Media Training: telling my story without compromising integrity

Dazo, Chair of our Youth Advisory Board, recently took part in a Media Training session run on behalf of EY Foundation. Here, he shares his key learnings and how the experience has enabled him to share his story authentically.

I was welcomed by a wonderful trainer, Jess, who shared her experiences with the press and highlighted some of her key moments. To kickstart the training, she started off with the types of media opportunities, what they were and why they might want to talk to us, and what those media outlets would be looking for.


Of course, my ears stood at attention during the part about national television - who wouldn't want to share their life with millions of people? Don't judge me! But regional television is key too. It's an opportunity to state some positives, to talk about what good has been done in a local community and share that with a wider group. Who wouldn't like to wake up in the morning to some good news?


Do's and Don'ts


She then started to talk to us about the do’s and don’ts when on camera, especially when you're being broadcasted live. Some were very clear, like don't answer your phone (come're on live TV, what are you doing?) She also mentioned stuff that I never really thought about like wearing black or striped clothes doesn't look best on camera so one of my colleagues asked what colours would you advise for us to wear and Jess responded, noting that its highly common almost female reporters to wear red or anything bright and men are usually in suits or casual clothes (obviously avoiding black).

[The objective was] to learn how to be confident on camera and tell my story as my story without comprising the integrity.”

Mock Interviews


The main part of the training was practical. We had to do mock interviews in front of everyone, I was nervous but I knew I wanted to take part. There were two parts of the interviews; first of all, one which was related to the EY Foundation, in case you’re not aware EY Foundation is an independent charity which supports young people who come from low-income backgrounds to get paid work experience, employability skills training and guidance in their career prospects.


EYF offers a vast amount of programmes and events to cater for different needs, ages and interests having supported over 18,000 young people and social enterprises, a number which continues to grow. Being on one of their programmes in 2020 (the Smart Futures programme), I've experienced first-hand the impact their programmes offer and the opportunities they allow.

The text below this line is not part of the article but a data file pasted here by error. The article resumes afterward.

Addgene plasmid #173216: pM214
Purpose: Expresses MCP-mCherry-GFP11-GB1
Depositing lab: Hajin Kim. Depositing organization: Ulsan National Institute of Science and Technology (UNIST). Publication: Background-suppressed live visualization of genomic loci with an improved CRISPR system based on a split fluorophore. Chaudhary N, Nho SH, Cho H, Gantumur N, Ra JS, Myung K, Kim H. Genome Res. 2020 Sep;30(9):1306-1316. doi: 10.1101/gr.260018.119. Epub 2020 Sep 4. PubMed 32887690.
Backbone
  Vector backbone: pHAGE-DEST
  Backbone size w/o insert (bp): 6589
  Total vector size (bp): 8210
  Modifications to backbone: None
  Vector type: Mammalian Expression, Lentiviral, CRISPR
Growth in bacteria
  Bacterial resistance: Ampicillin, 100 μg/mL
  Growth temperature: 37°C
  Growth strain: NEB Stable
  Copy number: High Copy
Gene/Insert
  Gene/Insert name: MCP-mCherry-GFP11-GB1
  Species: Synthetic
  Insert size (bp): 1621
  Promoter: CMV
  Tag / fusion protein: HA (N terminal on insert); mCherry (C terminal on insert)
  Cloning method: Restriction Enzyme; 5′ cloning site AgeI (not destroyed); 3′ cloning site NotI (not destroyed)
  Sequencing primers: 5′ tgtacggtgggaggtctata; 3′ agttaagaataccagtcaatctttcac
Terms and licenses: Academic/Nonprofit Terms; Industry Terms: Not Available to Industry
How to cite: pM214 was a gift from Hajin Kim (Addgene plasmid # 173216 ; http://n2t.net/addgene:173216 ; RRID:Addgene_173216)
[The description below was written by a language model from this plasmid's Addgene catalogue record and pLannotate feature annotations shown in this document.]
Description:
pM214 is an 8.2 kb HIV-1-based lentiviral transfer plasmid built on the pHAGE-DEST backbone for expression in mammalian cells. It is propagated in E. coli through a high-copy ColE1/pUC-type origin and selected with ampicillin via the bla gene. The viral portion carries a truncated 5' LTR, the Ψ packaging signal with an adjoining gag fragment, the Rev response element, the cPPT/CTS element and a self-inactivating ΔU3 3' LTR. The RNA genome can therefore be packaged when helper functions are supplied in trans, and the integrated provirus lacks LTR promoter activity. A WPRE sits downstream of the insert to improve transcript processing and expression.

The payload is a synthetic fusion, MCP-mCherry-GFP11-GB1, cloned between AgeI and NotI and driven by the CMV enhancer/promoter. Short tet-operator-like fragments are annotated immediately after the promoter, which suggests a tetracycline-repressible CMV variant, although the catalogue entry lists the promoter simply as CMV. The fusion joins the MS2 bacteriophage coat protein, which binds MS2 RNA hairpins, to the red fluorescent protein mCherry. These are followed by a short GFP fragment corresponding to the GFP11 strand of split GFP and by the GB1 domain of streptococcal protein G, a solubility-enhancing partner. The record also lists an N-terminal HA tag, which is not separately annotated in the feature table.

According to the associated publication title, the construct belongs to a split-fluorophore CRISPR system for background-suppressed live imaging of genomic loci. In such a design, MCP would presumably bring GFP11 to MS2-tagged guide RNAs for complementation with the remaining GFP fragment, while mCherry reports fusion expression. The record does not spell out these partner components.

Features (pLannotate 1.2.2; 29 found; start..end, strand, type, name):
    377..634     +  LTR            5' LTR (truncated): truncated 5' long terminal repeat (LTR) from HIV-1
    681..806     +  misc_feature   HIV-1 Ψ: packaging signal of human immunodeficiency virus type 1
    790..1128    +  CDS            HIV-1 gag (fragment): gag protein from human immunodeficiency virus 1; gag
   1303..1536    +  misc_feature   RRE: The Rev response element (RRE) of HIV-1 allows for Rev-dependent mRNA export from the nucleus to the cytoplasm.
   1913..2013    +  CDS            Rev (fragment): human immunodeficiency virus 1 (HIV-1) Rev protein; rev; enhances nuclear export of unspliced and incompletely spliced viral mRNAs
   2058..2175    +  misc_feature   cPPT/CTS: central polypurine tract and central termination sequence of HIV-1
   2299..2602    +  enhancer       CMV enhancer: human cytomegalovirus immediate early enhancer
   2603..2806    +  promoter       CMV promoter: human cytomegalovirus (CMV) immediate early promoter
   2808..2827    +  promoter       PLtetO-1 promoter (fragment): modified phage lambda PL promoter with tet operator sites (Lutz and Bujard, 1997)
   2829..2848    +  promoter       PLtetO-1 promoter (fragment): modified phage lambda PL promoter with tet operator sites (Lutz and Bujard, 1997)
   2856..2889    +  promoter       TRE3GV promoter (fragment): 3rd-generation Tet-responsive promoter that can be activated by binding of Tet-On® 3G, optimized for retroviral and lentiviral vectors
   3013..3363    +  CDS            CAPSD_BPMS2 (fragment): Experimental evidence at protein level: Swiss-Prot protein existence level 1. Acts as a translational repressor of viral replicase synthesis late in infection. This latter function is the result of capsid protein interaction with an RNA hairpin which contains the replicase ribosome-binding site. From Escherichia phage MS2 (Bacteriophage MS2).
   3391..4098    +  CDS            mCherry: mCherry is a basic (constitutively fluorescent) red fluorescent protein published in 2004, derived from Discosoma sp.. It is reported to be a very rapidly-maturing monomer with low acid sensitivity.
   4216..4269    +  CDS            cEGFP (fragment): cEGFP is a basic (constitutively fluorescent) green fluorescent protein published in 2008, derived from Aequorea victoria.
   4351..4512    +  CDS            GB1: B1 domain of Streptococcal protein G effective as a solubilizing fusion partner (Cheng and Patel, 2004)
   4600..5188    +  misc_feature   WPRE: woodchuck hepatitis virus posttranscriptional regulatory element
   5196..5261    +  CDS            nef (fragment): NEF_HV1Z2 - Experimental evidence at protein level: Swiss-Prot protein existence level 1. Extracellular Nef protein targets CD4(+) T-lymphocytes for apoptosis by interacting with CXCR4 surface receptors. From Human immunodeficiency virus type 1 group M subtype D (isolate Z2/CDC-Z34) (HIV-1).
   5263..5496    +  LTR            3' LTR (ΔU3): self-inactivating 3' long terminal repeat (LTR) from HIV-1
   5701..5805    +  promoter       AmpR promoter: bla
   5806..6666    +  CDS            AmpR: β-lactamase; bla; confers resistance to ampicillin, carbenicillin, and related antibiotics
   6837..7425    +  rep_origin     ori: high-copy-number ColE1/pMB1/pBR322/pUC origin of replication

Back to the first part of the training, we were to discuss findings from the lastest EYF impact reports and diversity in the charity sector.

I learnt that one man's story can move a nation and through telling your story you give a chance for others to heal and find someone to relate to, which can make someone at home feel less alone because at the end of the day we are in this together.

Keep your focus


During this session, we learnt how to keep to the story and how we must be in control of the narrative as presenters may go off a tangent and the points you wanted to get across may not get heard because you’re busy being driven by irrelevant questions. Tips to combat this included: to always have a question in mind that you're going to answer and lead with that and focus around such parameters. In our case, we would say: "at EYF we are doing this/that to close the diversity gap" etc; essentially: stay on topic and you'll be fine. 


Tell your story


The second half of the interview was personally the hardest part where we were interviewed to provide a case study of your own story. It gave us a chance to talk about our own experiences and how they have shaped our lives. This can be very tough to talk about, so make sure you are ready and already have an idea of what you'd like to talk about. Don't let presenters take control of your story and emphasise the point you are making but, most importantly, if you feel uncomfortable about a subject just tell the presenter and they most likely will understand. Never feel pressured to say what you don’t want to say or leave opportunities for your words to be twisted; remember, it's your story not theirs. 


The interview was timed; for the first half I was within the time limit but the second half I doubled the time as it was hard to talk about and I wasn’t used to doing so. Rest assured, I’ll keep practising. If you are given a media opportunity it’s most likely to be last minute so make sure you say YES even if it's a tight deadline as they might not mind delaying the segment etc, but the more NOs you give the less likely they are to be calling you back for future opportunities so if you're keen, seize any opportunity with both hands. 


Using the training


For those who are wondering why we attended the training, it’s part of our roles as Youth Advisory Board members for the EYF. Also, in the future, I'd love to be a public figure and speaker, so training like this is very handy. I also aspire to being an artist, so when I'm interviewed these learnings will help me. I'm also looking into further training, like the neuro-linguistic programming and the ABC(D) method, which you might find helpful in advancing your skills.